With over 10,000 video tutorials the Khan Academy can assist you with course work from mathematics to your social science class. http://www.khanacademy.org/
Math Homework Help Pilot Project
The project provides students in Grades 7 to 10 with free, real-time math tutoring by certified Ontario teachers, simply by visiting www.ontario.ca/homeworkhelp
‘Mnemonic’ is another word for memory tool. Mnemonics are techniques for remembering information that is otherwise quite difficult to recall: A very simple example is the ‘30 days hath September’ rhyme for remembering the number of days in each calendar month.
The idea behind using mnemonics is to encode difficult-to-remember information in a way that is much easier to remember.
Our brains evolved to code and interpret complex stimuli such as images, colors, structures, sounds, smells, tastes, touch, positions, emotions and language. We use these to make sophisticated models of the world we live in. Our memories store all of these very effectively.
Unfortunately, a lot of the information we have to remember in modern life is presented differently – as words printed on a page. While writing is a rich and sophisticated medium for conveying complex arguments, our brains do not easily encode written information, making it difficult to remember.
Using Your Whole Mind to Remember
The key idea is that by coding information using vivid mental images, you can reliably code both information and the structure of information. And because the images are vivid, they are easy to recall when you need them.
The techniques explained later on in this section show you how to code information vividly, using stories, strong mental images, familiar journeys, and so on.
You can do the following things to make your mnemonics more memorable:
- Use positive, pleasant images. Your brain often blocks out unpleasant ones.
- Use vivid, colorful, sense-laden images – these are easier to remember than drab ones.
- Use all your senses to code information or dress up an image. Remember that your mnemonic can contain sounds, smells, tastes, touch, movements and feelings as well as pictures.
- Give your image three dimensions, movement and space to make it more vivid. You can use movement either to maintain the flow of association, or to help you to remember actions.
- Exaggerate the size of important parts of the image.
- Use humor! Funny or peculiar things are easier to remember than normal ones.
- Similarly, rude rhymes are very difficult to forget!
- Symbols (red traffic lights, pointing fingers, road signs, etc.) can code quite complex messages quickly and effectively.
Designing Mnemonics: Imagination, Association and Location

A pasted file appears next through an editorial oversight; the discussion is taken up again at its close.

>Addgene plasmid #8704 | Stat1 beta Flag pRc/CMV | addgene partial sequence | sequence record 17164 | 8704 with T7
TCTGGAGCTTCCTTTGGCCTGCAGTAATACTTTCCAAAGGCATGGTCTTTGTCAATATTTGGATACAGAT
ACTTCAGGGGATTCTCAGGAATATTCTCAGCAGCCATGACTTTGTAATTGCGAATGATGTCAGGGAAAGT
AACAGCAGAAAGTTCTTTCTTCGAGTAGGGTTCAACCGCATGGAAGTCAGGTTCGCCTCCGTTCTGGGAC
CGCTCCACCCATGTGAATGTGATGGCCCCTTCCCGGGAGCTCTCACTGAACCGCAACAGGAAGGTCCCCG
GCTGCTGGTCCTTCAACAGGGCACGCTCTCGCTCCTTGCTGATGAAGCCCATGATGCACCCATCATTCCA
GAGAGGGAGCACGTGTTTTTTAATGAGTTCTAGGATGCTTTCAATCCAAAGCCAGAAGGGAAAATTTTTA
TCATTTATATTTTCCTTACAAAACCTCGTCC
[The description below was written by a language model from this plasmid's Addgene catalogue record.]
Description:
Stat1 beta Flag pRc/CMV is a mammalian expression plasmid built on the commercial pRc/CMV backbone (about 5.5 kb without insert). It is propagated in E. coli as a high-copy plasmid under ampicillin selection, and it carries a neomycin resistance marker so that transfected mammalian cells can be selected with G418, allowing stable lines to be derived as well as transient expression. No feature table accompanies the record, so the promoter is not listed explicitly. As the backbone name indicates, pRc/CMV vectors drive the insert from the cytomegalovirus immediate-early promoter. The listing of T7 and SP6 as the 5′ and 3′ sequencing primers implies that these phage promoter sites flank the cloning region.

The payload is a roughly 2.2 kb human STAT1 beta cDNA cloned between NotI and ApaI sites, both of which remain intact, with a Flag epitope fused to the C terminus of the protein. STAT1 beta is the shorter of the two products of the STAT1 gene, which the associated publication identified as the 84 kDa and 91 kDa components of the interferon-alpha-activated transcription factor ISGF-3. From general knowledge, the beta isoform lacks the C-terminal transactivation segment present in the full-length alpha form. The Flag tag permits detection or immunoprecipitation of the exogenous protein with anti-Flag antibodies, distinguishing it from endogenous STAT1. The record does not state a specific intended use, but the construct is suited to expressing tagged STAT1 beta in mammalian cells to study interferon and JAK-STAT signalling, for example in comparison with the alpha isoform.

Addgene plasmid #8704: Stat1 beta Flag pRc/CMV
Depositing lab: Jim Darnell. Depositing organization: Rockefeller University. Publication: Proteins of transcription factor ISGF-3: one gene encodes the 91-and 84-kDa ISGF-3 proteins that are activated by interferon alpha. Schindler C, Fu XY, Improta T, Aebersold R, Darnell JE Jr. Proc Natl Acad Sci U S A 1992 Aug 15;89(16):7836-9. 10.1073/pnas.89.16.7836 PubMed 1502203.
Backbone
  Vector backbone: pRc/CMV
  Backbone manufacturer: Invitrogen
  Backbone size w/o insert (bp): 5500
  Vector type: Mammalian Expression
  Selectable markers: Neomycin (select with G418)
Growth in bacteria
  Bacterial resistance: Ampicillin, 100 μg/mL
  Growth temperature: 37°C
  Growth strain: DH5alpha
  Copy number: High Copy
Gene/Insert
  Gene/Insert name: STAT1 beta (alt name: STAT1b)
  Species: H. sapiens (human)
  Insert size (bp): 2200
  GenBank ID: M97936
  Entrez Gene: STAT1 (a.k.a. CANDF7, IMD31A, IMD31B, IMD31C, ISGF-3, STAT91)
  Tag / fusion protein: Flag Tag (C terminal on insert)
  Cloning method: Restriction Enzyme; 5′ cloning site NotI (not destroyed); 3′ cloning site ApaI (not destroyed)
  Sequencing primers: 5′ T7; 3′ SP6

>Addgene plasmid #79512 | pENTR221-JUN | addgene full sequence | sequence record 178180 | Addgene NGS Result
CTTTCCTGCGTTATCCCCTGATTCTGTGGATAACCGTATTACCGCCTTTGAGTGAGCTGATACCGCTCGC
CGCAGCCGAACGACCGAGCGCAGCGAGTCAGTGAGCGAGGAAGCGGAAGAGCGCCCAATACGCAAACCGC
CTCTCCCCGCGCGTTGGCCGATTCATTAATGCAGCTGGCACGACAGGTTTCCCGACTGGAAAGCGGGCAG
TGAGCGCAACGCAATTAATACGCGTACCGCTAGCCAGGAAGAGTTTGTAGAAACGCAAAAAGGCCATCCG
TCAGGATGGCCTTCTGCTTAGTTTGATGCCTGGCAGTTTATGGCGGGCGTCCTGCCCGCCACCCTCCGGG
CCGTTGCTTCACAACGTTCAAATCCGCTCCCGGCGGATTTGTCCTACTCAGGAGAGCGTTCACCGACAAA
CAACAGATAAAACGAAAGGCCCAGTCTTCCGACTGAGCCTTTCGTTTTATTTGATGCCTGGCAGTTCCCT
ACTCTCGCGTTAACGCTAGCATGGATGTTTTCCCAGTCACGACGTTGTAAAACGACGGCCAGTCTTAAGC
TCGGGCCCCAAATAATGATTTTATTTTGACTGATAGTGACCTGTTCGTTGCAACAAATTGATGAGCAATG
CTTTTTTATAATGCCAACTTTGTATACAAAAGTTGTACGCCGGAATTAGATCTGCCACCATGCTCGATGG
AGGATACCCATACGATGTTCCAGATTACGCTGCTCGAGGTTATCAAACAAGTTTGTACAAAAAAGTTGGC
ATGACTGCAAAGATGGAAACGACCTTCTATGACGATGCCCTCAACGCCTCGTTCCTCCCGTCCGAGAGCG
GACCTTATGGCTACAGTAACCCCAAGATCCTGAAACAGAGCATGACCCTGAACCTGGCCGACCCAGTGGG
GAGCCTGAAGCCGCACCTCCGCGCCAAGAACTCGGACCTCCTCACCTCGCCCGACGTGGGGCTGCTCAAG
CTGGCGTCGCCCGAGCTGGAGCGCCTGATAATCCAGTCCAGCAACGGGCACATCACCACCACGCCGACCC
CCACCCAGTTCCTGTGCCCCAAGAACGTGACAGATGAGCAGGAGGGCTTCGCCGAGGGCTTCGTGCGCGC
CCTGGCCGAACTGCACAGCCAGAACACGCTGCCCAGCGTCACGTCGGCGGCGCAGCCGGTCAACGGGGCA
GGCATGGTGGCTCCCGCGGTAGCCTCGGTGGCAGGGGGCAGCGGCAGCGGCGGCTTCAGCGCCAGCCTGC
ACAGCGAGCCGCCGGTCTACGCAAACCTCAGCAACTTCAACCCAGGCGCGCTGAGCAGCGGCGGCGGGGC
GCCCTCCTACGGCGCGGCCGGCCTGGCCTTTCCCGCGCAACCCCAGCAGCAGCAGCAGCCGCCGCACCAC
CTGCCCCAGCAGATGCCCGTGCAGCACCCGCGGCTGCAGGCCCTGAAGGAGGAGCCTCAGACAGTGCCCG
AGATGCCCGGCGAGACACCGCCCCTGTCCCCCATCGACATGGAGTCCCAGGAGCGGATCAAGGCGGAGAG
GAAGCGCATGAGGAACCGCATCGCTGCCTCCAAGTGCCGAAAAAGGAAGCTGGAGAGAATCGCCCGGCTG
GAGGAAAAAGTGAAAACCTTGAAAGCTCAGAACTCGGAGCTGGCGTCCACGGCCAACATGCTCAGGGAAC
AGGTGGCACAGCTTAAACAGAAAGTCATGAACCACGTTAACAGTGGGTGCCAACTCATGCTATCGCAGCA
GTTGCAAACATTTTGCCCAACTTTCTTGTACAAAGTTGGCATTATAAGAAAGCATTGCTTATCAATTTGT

The three fundamental principles underlying the use of mnemonics are imagination, association and location. Working together, you can use these principles to generate powerful mnemonic systems.
Imagination: is what you use to create and strengthen the associations needed to create effective mnemonics. Your imagination is what you use to create mnemonics that are potent for you. The more strongly you imagine and visualize a situation, the more effectively it will stick in your mind for later recall. The imagery you use in your mnemonics can be as violent, vivid, or sensual as you like, as long as it helps you to remember.
Association: this is the method by which you link a thing to be remembered to a way of remembering it. You can create associations by:
- Placing things on top of each other.
- Crashing things together.
- Merging images together.
- Wrapping them around each other.
- Rotating them around each other or having them dancing together.
- Linking them using the same color, smell, shape, or feeling.
As an example, you might link the number 1 with a goldfish by visualizing a 1-shaped spear being used to spear it.
Location: gives you two things: a coherent context into which you can place information so that it hangs together, and a way of separating one mnemonic from another. By setting one mnemonic in a particular town, I can separate it from a similar mnemonic set in a city. For example, by setting one in Wimbledon and another similar mnemonic with images of Manhattan, we can separate them with no danger of confusion. You can build the flavors and atmosphere of these places into your mnemonics to strengthen the feeling of location.
For a detailed explanation of how to use imagination, association and location mnemonics, try these articles:
The Link Method and Story Method – Remembering a Simple List
The Number/Rhyme Mnemonic – Remembering Ordered Lists
The Number/Shape Mnemonic – Remembering Ordered Lists
The Alphabet Technique – Remembering Middle Length Lists
The Journey System – Remembering Long Lists
The Roman Room System – Remembering Grouped Information
The Major System – Remembering Very Long Numbers
Using Concept Maps to Remember Structured Information
How to... Remember People's Names
Memory Games – Have Fun While You Improve Your Memory
Cornell Note Taking
This is a great site that will allow you to structure your notes in an easy to understand manner.